By Muqbil Ahmar
In the worst ever financial crisis since 1991, bad loans in India grew to Rs 3,41,641 crore in September 2015, striking at the root of India’s Rs 95 trillion banking sector. Total NPAs, as a percentage of the total loans, has grown from 2.11 per cent to 5.08 percent. Eight out of 10 banks featuring on the list are from the public sector. The banking system is veering on the verge of a crisis. Stocks of state-run banks are plummeting. Banking regulator RBI has fixed March 2017 as the deadline for banks to fix their balance sheets. The crisis is huge and there is no end in sight.
Why did it happen?
According to a survey by global research firm Ernst and Young among Indian bankers, 87% said that NPAs occurred due to diversion of funds to unrelated business or fraud, while a further 64% attributed them to lapses in due diligence. Around 72% of the survey respondents were of the view that the crisis is set to get worse.
Most of the bankers feel that the main problem is that banks can’t monitor and check the finances of an enterprise thoroughly as they have no visibility into its operations. Although banks do ask for a number of documents to sanction a loan, they are found fumbling as far as real-time transactions of an enterprise are concerned, since they don’t have access to its financial records or the feasibility of projections. The data that the banks have is not enough to authenticate claims, making them ill equipped to take decisions based on solid facts.
The 7 May 2015 RBI circular on “Framework for dealing with loan frauds” is supposed to bring banks in line with monetary discipline. According to the circular, banks now need to ensure strict monitoring of the finances of an enterprise both pre- and post-sanction. They will have to fortify their internal processes to ensure the funds undergo due diligence. While the RBI and bankers are doing their best to resolve the issue, measures have to be in place to perceive, report and alleviate such risks.
How can technology ensure a fraud-free banking sector
According to the Ernst and Young survey, 56 percent of Indian bankers felt that technology and data analytics should be leveraged to identify red flags and early warning signals. Moreover, 86% opined that there is need for a mechanism to identify hidden NPAs.
Therefore, banks need the technology to monitor enterprises continuously. This can be achieved through a two-pronged approach: ensuring transparency and implementing automation. Banks need to keep a tab on an enterprise’s key financial transactions: invoices, inventory, account receivables, balance sheet, etc. Business resources—cash, raw material, production capacity—and the status of business commitments: orders, purchase orders, and payroll need monitoring as well.
If all this data is made available to the banks, they would be better placed to take informed decisions. Banks would be able predict when and how an enterprise might start losing traction and would be able to weed out wilful defaulters.
For this to happen, banks should make it mandatory for any enterprise seeking loans to install Enterprise Resource Planning (ERP) software. The ERP can be connected to the banks’ own system, helping the financial institution tap into the real-time transactional data of businesses. Information in the ERP could help a bank decide whether the company has been meeting its financial obligations on time. Evidence of monetary discipline might also encourage banks to offer loans at lower interest rates to SMEs, who are usually low on finances. Enterprises could also use the digital platform to apply for loans, which could be quick and hassle-free.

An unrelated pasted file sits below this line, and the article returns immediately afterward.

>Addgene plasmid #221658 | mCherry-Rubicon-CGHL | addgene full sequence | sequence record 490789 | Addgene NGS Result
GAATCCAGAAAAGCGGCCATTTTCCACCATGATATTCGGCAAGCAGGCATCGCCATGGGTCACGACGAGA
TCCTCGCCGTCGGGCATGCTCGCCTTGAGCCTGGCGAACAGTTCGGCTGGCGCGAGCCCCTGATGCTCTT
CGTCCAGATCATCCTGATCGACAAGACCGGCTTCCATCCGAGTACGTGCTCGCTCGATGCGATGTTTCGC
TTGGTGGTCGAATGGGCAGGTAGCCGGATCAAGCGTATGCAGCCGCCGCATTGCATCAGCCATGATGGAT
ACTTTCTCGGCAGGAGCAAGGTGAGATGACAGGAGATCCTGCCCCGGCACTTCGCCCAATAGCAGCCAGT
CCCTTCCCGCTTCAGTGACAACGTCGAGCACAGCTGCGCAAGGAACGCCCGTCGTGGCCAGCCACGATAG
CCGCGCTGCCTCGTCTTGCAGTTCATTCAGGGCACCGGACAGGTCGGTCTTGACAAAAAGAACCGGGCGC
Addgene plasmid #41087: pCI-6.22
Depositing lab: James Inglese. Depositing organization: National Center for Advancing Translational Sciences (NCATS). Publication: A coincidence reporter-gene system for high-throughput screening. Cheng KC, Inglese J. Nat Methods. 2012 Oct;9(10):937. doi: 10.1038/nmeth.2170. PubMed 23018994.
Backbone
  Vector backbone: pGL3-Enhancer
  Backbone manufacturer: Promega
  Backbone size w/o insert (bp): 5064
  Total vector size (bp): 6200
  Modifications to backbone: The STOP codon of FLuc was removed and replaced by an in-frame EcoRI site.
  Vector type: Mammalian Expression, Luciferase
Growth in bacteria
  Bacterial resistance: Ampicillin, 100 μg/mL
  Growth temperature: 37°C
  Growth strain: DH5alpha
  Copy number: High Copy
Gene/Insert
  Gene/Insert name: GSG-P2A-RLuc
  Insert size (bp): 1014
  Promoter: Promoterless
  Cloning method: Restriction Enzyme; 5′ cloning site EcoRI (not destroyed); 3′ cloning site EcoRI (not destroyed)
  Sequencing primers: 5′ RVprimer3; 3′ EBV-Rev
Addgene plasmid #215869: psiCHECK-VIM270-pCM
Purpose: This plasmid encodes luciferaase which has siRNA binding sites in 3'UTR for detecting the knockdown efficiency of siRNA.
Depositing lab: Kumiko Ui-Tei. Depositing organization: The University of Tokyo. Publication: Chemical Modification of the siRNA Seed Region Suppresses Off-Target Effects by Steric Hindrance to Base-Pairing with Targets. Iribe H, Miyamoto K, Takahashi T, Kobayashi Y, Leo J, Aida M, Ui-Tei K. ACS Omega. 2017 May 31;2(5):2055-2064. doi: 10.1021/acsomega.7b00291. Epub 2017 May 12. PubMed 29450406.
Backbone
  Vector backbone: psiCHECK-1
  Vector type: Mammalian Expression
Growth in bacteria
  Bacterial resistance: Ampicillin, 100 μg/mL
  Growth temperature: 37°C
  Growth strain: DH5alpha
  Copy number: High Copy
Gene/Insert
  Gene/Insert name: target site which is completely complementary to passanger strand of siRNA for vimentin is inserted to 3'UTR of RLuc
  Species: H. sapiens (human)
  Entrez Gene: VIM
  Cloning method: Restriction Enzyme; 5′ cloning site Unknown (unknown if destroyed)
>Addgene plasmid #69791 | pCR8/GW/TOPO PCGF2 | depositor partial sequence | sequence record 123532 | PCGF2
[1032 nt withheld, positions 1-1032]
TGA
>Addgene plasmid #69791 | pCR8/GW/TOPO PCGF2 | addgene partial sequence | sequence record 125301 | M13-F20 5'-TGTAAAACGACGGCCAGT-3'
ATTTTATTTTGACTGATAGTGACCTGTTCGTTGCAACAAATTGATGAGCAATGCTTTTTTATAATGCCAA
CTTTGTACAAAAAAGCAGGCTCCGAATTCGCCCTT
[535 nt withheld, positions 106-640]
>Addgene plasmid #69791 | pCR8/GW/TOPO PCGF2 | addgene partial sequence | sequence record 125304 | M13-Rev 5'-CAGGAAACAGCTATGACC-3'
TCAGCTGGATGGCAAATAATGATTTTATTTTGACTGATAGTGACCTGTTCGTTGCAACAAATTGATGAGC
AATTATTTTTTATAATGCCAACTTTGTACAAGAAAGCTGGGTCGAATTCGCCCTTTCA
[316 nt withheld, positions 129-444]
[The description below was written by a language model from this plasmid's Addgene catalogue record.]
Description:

“Due to the comprehensive nature of data in the ERP, a more detailed picture of the customer financial health would be visible to the banks. The access to this information can be authorised by the SME in a controlled environment. Consequently, any loan approval mechanism would get expedited”, said Shashank Dixit, CEO, Deskera, an ERP provider in the Asia-Pacific region.
“For instance, if Sunrise Chemicals is expecting a payment next week but urgently needs money to pay its suppliers and tide over, it is unable to do so as it is a bank holiday. Moreover, the bank authentication process would take a few days to turn around the transaction. Applying through the ERP could lead to a timely approval from the bank,” he added.
Banks too get to benefit in a lot of different ways. “It is an idea that can definitely be tried. Banks can integrate with the existing enterprise software and access their financials. It will rid us also of the tedious process of verifying the claims of individual enterprises time and again,” said a senior bank official of a leading Indian Bank.
Genuine enterprises don’t get enough funding
One significant spin-off of the present crisis is that banks get increasingly more reluctant to grant loans to SMEs, which are already cash-strapped.
“Getting credit for our day-to-day operations is a big hurdle. Financial institutions are reluctant to provide credit due to the record of some enterprises. Availing loans through a software will facilitate the process for us”, said Angad Gupta, an entrepreneur from Lucknow running a Logistics firm.
Post the Mallya debacle and in the darkness of NPAs, there is light at the end of the tunnel and that is technology. It could transform SMEs into an attractive investment destination for banks both in the long term and the short term, leading to more all-round development of the economy—one that is inclusive.
With over 10 years of experience in the field of journalism, the author is a Senior Editor at Deskera, a business software company.